Wildfire Smoke is Becoming a Public Health Threat

California’s wildfire smoke crosses the United States on the jet stream in 2017. Image: NASA

As wildfires rage across the Western United States each summer and fall, the immediate headlines of these disasters focus on the destruction and displacement they cause. However, as we’ve seen this summer, states like California and Colorado have been engulfed by wildfire smoke that’s subsequently spread across the rest of the country. Yet we know relatively little about how prolonged exposure to wildfire smoke affects human health.

As the BBC recently reported, smoke from burning forests and peat can linger in the atmosphere for weeks, traveling thousands of miles and harming the health of populations living far away.

Why This Matters: Just like with the mental health effects that afflict people recovering from natural disasters, we must also look more closely into the longterm health consequences posed by exposure to wildfire smoke. In fact, the NIH estimates that wildfire smoke causes 339,000 premature deaths every year and BBC’s reporting noted that it could also be shortening life expectancies for populations that experience fire seasons regularly.

For babies and young children, they’re especially susceptible to the adverse health effects of exposure to the fine particulate matter in smoke. We don’t know for certain all the ways in which wildfire smoke harms children and babies but we can get an idea from how they’re affected by air pollution in general.

Dangers of Wildfire Smoke: Wildfire smoke isn’t a uniform substance. Firstly it depends on what’s burning (forests, grass, shrubland etc.), how hot the fire is, as well as a person’s distance from the source of the smoke. As Luke Montrose, assistant professor of Community and Environmental Health at Boise State, explained, “The distance affects the ability of smoke to “age,” meaning to be acted upon by the sun and other chemicals in the air as it travels. Aging can make it more toxic. Importantly, large particles like what most people think of as ash do not typically travel that far from the fire, but small particles, or aerosols, can travel across continents.”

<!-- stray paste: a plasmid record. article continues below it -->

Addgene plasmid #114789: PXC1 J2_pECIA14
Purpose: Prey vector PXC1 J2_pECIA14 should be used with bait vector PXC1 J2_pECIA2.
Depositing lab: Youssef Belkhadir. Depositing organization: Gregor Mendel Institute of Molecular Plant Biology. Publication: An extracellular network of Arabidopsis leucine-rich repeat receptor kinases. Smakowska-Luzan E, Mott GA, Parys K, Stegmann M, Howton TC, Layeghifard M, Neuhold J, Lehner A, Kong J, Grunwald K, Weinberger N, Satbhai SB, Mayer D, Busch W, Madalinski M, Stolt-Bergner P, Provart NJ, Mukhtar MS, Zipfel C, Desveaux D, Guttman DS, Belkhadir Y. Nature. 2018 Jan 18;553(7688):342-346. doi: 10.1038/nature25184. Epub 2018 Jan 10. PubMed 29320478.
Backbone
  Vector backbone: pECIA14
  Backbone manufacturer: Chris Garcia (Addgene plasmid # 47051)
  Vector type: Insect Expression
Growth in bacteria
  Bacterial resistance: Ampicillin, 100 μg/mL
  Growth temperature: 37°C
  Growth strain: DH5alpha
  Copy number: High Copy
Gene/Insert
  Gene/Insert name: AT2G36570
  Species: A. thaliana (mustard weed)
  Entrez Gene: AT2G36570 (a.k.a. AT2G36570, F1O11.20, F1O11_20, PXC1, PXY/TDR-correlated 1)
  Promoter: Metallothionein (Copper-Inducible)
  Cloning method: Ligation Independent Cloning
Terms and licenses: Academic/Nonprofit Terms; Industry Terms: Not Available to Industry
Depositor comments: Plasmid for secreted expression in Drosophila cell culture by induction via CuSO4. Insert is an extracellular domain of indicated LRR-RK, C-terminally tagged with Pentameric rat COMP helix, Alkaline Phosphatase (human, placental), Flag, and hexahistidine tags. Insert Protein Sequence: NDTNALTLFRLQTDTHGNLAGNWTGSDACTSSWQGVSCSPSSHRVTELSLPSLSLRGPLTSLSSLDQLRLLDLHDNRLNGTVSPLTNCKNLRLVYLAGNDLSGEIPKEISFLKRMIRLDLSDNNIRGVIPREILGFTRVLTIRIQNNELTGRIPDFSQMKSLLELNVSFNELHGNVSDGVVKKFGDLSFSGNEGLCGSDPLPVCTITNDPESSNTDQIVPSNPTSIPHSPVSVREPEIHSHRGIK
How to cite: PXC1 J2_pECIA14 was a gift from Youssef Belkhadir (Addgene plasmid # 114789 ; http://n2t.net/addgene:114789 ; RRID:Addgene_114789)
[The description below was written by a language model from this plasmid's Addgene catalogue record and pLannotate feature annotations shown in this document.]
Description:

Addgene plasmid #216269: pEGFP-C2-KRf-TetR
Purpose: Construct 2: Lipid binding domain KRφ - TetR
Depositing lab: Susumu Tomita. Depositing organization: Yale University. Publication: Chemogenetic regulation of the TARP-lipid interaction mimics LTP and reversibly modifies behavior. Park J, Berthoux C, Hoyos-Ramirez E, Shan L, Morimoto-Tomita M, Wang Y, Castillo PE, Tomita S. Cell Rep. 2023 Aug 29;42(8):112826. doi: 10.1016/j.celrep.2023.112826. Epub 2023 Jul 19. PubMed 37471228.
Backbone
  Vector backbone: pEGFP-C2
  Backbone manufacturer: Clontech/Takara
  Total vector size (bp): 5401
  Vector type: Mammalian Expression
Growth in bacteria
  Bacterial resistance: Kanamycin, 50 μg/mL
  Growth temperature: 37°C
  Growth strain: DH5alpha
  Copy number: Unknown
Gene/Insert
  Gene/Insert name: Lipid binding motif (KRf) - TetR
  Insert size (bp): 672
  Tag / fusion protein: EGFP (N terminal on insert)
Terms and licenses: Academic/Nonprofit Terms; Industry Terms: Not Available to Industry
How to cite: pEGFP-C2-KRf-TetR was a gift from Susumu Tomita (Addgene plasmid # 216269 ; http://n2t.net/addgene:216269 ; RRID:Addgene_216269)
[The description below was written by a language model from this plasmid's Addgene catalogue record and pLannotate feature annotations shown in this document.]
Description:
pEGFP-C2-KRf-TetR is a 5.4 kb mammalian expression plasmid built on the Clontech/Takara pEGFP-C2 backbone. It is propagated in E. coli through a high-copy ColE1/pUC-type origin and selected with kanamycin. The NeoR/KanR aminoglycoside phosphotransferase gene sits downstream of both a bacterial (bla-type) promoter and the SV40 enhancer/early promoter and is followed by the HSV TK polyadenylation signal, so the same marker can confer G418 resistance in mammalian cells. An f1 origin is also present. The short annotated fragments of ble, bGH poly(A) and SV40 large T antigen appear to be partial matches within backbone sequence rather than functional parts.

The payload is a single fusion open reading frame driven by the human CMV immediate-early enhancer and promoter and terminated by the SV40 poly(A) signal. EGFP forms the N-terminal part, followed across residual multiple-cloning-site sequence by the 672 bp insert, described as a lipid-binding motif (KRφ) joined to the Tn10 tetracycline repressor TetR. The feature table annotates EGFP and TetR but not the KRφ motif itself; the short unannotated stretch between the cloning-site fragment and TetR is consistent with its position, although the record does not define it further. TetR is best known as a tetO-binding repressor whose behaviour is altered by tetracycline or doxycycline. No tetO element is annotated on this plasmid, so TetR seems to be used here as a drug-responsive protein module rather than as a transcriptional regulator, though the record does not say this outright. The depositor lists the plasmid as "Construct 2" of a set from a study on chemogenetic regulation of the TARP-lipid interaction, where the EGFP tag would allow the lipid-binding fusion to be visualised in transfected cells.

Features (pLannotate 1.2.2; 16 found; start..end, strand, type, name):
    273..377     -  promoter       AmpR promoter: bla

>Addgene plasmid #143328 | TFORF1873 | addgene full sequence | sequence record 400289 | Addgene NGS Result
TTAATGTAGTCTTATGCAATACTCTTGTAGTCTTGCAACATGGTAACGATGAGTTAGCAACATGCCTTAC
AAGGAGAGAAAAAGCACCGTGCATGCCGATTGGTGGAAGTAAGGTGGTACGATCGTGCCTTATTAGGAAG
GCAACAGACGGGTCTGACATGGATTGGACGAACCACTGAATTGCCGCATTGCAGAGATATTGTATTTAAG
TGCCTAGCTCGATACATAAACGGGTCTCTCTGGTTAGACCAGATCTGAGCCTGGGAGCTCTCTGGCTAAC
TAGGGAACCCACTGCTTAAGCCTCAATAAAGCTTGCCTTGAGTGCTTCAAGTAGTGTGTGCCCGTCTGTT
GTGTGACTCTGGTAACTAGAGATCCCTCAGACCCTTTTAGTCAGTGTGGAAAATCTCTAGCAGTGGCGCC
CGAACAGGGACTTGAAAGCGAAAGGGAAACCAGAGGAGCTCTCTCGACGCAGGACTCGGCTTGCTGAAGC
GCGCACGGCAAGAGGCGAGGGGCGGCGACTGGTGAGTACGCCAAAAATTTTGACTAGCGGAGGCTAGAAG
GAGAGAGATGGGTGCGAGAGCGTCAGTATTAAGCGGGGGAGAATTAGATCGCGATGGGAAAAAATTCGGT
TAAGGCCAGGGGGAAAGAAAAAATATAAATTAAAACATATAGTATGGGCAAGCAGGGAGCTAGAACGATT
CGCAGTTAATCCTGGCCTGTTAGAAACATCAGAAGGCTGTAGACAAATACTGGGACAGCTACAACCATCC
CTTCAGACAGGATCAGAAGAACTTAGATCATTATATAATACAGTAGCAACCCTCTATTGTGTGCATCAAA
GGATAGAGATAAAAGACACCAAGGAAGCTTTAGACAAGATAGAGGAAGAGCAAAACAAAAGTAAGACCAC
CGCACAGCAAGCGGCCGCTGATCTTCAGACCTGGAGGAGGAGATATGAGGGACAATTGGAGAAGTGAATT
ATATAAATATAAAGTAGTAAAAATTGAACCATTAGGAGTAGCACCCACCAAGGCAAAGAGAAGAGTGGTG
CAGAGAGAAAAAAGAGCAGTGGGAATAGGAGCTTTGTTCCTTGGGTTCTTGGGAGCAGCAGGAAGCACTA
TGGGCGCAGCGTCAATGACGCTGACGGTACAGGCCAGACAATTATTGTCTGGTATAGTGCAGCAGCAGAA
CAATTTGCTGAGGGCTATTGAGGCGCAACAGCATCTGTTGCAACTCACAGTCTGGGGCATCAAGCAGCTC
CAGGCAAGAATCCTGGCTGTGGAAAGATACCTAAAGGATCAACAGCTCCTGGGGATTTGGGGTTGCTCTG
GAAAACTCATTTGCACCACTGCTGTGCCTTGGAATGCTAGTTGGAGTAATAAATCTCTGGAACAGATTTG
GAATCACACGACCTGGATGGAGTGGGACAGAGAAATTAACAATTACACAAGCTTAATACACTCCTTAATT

Montrose further elaborated that smoke from wildfires contains thousands of individual compounds, including:

  • Carbon monoxide,
  • Volatile organic compounds (VOCs),
  • Carbon dioxide,
  • Hydrocarbons
  • Nitrogen oxides.
  • The most prevalent pollutant by mass is particulate matter less than 2.5 micrometers in diameter, roughly 50 times smaller than a grain of sand. Its prevalence is one reason health authorities issue air quality warnings using PM2.5 as the metric.

According to the Journal of Thoracic Disease, PM25 (particles less than 2.5 micrometers in diameter) can penetrate deeply into the lung, irritate and corrode the alveolar wall, and consequently impair lung function.

A Lingering Issue: The BBC also noted that wildfire smoke can hang in the atmosphere for days, weeks or even months depending on the duration of the wildfires causing it. This is in part because the superheated smoke and ash rising into the air can trigger pyrocumulonimbus events, or fire-induced thunderstorms.

  • These thunderstorms form at least 10 miles (16 km) above the ground in the stratosphere where they’re moved by the winds and weather in the jetstream, allowing smoke particles to stay in the stratosphere for weeks.
  • This also allows wildfire smoke to travel huge distances. Large wildfires can send smoke billowing across whole continents and even oceans.

As climate change continues to make wildfires more frequent and destructive, we should treat the smoke resulting from them as an urgent public health threat and prepare affected populations accordingly.